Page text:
Question

An electron moving at $4.00\times 10^{3}\textrm{ m/s}$ in a 1.25-T magnetic field experiences a magnetic force of $1.40\times 10^{-16}\textrm{ N}$ . What angle does the velocity of the electron make with the magnetic field? There are two answers.

Final Answer

$\theta = 10.1^\circ$ or $\theta = 169.9^\circ$.

While the video shows $170^\circ$, $169.9^\circ$ is the better answer since $180^\circ$ is an exact number with no effect on significant figures or rounding, whereas the $10.0787^\circ$ subtracted from it is significant to the ones place, which makes the answer also significant to the ones place.

### Solution video

# OpenStax College Physics for AP® Courses, Chapter 22, Problem 10 (Problems & Exercises)


This is College Physics Answers with Shaun Dychko. An electron is moving at 4.00 times 10 to the 3 meters per second in a magnetic field with strength 1.25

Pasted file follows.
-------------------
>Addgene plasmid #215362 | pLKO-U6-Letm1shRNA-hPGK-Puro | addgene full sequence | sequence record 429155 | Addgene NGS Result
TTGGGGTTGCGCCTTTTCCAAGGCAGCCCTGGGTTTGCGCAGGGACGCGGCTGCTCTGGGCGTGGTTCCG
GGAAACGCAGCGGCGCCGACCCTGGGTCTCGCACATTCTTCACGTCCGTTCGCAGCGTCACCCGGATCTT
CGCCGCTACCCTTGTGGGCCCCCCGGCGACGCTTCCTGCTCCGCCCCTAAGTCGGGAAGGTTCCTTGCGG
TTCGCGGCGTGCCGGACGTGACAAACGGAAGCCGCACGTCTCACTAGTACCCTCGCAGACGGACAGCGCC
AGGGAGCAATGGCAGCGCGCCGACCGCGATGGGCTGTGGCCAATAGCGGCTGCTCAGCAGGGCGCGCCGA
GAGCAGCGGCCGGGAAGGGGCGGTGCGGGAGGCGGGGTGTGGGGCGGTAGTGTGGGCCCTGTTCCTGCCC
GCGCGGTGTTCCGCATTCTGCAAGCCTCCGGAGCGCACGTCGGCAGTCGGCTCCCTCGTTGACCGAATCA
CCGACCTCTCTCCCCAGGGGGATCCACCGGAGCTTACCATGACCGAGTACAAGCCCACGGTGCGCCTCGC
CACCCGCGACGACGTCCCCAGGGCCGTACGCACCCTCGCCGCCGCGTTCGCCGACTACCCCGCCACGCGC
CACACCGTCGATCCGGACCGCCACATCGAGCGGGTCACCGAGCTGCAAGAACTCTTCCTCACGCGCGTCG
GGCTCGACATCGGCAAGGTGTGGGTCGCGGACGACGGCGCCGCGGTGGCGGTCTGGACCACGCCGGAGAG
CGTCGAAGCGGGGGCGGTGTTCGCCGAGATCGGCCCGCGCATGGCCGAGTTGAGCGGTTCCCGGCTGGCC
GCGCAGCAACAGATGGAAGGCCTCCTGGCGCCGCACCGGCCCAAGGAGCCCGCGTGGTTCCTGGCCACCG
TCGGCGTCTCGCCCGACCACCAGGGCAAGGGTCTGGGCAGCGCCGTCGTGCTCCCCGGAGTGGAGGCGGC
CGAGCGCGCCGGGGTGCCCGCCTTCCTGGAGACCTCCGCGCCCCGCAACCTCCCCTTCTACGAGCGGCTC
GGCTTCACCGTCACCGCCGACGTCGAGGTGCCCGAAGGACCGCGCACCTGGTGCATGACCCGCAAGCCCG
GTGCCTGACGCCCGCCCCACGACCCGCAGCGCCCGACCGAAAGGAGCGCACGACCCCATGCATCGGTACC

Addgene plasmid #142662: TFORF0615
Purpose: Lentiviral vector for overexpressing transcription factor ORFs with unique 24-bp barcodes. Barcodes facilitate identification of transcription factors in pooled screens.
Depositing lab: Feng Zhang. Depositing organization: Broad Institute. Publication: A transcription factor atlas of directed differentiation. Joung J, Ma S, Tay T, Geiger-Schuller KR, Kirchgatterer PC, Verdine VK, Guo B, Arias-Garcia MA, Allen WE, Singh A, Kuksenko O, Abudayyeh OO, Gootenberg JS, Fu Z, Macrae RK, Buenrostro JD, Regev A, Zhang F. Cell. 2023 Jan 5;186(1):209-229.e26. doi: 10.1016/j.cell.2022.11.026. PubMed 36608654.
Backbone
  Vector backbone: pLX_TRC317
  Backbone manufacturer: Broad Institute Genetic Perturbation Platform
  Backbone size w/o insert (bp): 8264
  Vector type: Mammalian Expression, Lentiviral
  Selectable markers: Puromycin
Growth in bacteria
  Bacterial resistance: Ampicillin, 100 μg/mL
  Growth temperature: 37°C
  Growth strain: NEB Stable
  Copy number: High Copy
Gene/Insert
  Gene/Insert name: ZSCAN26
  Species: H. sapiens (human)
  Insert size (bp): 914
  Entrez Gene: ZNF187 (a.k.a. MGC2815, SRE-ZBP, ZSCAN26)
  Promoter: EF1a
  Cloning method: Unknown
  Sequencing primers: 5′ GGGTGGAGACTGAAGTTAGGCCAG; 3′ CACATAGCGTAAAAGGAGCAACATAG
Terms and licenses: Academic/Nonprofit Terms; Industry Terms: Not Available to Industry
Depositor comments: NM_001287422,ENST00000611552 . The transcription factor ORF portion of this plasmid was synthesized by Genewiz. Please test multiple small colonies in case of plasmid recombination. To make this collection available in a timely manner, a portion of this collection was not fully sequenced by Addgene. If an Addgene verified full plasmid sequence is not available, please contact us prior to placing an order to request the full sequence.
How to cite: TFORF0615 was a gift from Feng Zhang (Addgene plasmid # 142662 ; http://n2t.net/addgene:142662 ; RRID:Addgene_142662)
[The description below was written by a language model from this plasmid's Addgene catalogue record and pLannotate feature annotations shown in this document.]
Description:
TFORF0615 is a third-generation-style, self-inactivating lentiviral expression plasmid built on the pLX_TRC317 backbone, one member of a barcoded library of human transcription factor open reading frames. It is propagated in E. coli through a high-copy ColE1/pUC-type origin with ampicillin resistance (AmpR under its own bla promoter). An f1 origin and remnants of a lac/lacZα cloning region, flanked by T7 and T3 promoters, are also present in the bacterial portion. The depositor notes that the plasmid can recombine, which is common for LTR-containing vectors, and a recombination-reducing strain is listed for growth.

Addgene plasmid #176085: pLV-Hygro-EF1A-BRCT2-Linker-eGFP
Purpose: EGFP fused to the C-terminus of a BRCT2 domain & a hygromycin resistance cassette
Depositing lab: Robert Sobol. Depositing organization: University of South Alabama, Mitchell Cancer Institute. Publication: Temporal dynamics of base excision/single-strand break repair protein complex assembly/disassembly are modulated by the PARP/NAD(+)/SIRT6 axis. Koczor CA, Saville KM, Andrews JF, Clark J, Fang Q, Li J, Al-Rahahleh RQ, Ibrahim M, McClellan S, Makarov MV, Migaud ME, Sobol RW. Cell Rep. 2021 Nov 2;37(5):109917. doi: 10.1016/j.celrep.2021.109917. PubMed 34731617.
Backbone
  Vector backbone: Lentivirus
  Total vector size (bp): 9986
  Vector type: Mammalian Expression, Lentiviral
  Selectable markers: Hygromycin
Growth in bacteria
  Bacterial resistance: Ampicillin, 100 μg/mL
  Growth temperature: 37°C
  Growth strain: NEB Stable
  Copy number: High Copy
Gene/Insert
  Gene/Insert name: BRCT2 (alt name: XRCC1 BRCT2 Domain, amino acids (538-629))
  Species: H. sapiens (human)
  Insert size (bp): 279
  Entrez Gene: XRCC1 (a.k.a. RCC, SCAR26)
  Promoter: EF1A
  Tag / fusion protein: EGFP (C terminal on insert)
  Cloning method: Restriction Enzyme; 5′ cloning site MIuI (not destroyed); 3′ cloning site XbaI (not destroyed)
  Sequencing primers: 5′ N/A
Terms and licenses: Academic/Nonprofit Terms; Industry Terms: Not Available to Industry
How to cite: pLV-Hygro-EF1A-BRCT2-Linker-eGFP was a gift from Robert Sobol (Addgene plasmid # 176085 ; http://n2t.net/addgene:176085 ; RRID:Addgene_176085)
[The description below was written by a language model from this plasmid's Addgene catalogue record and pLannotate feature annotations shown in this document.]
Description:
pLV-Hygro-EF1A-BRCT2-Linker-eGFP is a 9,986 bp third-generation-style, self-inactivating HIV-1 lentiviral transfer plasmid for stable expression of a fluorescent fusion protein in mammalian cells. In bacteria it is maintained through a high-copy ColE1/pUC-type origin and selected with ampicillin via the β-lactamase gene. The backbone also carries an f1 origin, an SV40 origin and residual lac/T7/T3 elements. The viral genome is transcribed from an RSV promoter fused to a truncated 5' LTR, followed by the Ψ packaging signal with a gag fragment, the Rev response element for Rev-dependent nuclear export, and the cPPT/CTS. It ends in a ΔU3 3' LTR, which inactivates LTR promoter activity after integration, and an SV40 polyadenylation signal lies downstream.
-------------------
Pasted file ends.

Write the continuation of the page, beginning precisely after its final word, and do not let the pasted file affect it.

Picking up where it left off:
*tesla*and a force of 1.40 times 10 to the minus 16 newtons is being applied on this moving charge and from all this information, we need to figure out what is the angle between the velocity and the magnetic field? We also know the charge... I didn't write it down but the charge is the elementary charge on an electron— 1.60 times 10 to the minus 19 coulombs. So force is the charge times the speed times the magnetic field strength times*sin*of the angle between them and we can solve this for*sin Θ*by dividing both sides by*qvB*. So*sin Θ*is force divided by charge times speed times magnetic field strength and then we take the inverse*sin*of both sides to figure out the angle*Θ*. So*Θ*is the inverse*sin*of*F*over*qvB*and so we plug in numbers: inverse*sin*of 1.40 times 10 to the minus 16 newtons divided by the charge times the speed times the magnetic field strength and we get 10.1 degrees but that's not the end of the story because this is the picture for which this is the solution; we have the velocity somewhat to the right when the magnetic field is to the right and this would be an angle between them of 10.1 degrees but the same magnitude force would occur if the velocity were almost anti-parallel to the magnetic field such that this, you know, reference angle which is what your calculator tells you the smallest angle that gives the solution this reference angle is 10.1 or 10.0787 degrees but the angle*Θ*is gonna start from this magnetic field and go all the way to the velocity vector. So this is a 180 degrees minus this 10.0787 degrees and this works out to 170 degrees.